Mining giant Rio Tinto is expected to destroy another 124 Aboriginal heritage sites in Australia, an inquiry into the destruction of the 46,000-year-old Jukkan Gorge sites has been told.
Speaking to a parliamentary panel about the incident, archaeologist Anna Fagan said that the Western Ranges iron ore development project would do much more damage to cultural sites in the area.
“We have 327 heritage sites and 124 will be destroyed by the Western Ranges expansion project by Rio Tinto,” she said.
The destruction of the Jukkan Gorge sites has caused outrage, with Rio Tinto’s boss Jean-Sebastien Jacques stepping down earlier this month after intense scrutiny.
The FTSE 100 firm’s chief executive was originally due to have his pay packet reduced due to his role in the incident, but after it was revealed that the company had sought legal advice to prepare for a potential injunction against its activities he and two other senior executives agreed to leave the business.
It was also revealed today that the firm had not yet agreed to an official review of the terms of the development project.
Grant Bussell, the head of the Yinhawangka Aboriginal Corporation, said: “Rio has stated in various forums that they will consider reviewing the agreement, but we don’t have a formal commitment.”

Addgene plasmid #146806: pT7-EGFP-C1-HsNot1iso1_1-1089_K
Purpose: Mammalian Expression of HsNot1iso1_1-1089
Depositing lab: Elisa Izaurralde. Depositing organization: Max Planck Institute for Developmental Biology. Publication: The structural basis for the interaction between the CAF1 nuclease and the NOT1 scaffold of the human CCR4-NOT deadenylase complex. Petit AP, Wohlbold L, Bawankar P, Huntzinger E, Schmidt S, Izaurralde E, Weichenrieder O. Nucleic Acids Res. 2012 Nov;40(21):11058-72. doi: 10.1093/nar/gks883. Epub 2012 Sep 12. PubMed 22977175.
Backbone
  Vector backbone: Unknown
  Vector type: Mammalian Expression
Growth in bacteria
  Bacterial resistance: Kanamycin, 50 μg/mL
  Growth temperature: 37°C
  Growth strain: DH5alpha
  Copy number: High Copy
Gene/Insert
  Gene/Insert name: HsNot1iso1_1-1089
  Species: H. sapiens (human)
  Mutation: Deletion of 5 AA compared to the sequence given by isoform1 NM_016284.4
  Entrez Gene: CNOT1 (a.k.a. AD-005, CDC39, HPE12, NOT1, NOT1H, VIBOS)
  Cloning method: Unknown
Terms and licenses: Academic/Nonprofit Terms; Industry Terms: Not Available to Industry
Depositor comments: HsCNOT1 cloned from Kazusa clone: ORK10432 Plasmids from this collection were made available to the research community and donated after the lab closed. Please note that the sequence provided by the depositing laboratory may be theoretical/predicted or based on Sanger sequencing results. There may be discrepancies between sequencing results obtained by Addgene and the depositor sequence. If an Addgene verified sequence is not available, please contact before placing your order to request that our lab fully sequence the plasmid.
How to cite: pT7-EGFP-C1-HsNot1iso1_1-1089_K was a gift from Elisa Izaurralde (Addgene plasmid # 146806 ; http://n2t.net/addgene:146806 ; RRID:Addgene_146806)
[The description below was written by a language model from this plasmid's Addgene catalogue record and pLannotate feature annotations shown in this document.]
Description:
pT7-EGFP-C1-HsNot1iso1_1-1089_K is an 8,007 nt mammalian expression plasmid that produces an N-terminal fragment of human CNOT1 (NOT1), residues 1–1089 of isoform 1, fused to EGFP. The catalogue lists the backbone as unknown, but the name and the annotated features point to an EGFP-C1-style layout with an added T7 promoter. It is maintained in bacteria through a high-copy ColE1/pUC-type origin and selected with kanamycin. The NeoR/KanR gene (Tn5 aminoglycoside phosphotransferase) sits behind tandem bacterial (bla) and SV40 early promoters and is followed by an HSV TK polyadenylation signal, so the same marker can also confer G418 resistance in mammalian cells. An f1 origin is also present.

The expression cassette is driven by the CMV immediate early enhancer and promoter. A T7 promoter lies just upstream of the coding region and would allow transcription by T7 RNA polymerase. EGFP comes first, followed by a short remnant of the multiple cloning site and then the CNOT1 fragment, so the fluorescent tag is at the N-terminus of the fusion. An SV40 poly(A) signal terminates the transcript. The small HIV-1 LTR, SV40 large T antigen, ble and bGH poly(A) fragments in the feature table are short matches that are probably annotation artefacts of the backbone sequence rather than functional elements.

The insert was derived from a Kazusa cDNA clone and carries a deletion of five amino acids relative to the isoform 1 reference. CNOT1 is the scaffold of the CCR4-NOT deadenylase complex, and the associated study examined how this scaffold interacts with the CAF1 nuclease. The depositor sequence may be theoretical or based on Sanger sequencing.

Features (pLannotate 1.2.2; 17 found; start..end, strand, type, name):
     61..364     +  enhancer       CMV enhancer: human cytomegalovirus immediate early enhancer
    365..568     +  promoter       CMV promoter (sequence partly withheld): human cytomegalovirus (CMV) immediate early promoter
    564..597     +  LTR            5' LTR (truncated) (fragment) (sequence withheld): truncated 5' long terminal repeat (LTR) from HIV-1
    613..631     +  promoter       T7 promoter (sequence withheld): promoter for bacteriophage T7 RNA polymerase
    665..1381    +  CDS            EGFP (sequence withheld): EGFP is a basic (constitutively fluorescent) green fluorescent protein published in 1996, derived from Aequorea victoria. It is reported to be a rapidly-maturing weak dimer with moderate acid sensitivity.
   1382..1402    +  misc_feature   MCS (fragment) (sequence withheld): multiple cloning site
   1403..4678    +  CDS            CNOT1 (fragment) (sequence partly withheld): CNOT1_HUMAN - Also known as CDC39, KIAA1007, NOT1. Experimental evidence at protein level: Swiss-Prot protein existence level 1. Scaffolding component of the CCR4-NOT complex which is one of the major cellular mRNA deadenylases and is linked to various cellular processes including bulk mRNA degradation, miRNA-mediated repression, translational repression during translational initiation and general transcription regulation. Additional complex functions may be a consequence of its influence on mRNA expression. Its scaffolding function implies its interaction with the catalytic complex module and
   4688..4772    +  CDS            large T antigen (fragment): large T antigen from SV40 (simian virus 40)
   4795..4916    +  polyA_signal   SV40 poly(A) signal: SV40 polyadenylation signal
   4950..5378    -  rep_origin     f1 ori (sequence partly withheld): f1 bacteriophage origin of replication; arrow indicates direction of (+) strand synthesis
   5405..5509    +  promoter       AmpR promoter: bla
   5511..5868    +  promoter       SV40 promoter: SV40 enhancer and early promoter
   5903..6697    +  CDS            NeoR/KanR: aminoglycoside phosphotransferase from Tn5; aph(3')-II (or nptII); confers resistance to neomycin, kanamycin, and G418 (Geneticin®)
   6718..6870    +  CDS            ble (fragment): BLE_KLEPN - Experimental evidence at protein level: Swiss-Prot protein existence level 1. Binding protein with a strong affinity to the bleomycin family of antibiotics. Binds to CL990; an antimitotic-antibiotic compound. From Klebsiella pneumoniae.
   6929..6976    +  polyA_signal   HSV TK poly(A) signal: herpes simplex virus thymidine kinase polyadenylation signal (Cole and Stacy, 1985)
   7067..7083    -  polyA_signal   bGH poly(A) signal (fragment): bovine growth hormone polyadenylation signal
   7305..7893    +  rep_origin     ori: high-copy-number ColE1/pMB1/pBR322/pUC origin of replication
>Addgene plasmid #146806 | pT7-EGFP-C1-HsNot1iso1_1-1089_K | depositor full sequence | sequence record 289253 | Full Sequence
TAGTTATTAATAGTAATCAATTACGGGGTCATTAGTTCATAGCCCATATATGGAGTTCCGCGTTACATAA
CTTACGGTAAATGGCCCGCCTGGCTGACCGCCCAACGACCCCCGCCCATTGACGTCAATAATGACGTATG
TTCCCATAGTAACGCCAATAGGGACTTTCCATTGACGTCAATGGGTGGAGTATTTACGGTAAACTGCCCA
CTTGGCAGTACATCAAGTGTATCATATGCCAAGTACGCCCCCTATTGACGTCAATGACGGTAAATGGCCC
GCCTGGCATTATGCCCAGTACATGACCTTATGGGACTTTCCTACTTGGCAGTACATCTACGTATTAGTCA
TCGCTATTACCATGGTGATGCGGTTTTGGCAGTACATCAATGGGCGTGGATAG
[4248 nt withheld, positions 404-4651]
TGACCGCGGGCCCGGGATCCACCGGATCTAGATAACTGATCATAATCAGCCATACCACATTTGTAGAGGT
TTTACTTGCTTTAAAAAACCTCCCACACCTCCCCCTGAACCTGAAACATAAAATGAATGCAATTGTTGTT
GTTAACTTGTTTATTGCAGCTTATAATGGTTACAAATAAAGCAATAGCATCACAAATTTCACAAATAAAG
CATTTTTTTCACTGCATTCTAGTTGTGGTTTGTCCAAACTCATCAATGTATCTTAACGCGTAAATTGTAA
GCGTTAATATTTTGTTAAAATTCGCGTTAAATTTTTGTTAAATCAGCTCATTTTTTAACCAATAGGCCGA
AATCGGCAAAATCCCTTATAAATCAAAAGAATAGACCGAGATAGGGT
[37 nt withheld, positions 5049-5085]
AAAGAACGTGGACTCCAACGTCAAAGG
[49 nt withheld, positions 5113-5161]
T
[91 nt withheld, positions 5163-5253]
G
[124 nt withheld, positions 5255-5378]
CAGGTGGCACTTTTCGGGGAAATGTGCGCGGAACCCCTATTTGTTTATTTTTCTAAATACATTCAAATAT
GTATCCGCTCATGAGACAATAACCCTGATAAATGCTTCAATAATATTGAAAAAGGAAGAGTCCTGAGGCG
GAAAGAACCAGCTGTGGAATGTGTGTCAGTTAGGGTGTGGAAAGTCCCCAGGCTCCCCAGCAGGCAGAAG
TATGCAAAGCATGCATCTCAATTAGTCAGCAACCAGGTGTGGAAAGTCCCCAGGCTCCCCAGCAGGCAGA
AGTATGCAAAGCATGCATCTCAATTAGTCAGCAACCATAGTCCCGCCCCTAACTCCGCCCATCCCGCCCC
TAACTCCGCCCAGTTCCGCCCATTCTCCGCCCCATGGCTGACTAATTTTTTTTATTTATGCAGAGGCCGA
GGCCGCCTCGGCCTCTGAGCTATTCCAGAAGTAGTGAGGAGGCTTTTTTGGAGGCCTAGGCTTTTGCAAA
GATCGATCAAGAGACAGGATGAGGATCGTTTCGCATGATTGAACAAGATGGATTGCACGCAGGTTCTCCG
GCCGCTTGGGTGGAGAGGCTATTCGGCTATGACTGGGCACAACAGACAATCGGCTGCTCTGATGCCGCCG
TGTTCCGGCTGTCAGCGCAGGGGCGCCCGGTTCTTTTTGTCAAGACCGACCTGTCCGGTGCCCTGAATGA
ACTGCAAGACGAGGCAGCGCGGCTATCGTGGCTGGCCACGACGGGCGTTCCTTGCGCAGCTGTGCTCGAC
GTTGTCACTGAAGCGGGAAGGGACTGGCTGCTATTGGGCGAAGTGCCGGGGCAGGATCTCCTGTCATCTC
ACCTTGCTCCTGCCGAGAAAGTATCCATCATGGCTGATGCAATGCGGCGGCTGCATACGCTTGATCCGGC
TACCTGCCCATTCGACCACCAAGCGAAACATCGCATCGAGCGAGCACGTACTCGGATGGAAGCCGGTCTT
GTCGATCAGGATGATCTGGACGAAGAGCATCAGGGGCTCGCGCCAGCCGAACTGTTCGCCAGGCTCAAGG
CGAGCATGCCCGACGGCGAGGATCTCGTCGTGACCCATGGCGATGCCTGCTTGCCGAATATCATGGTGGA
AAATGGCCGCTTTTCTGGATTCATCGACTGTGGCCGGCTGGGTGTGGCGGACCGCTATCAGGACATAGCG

It also came to light that members of the indigenous groups had signed confidential contracts barring them from objecting to any developments on their ancestral territory.
This in turn prompted questions as to whether the firm had obtained full and fair consent from owners and inhabitants.
A spokesperson for the world’s second biggest mining firm said that it had taken steps to protect 250 of the 370 sites that the development could impact.
“As part of the ongoing study work at Western Range, the remaining sites continue to be reviewed and assessed, with further section 16 excavations to be conducted with the Yinhawangka People, together with ethnographic consultations to build further understanding of the cultural significance and values placed on these sites by the Yinhawangka People,” the spokesperson added.
“Consultation with the traditional owners will be integral to each stage of work.”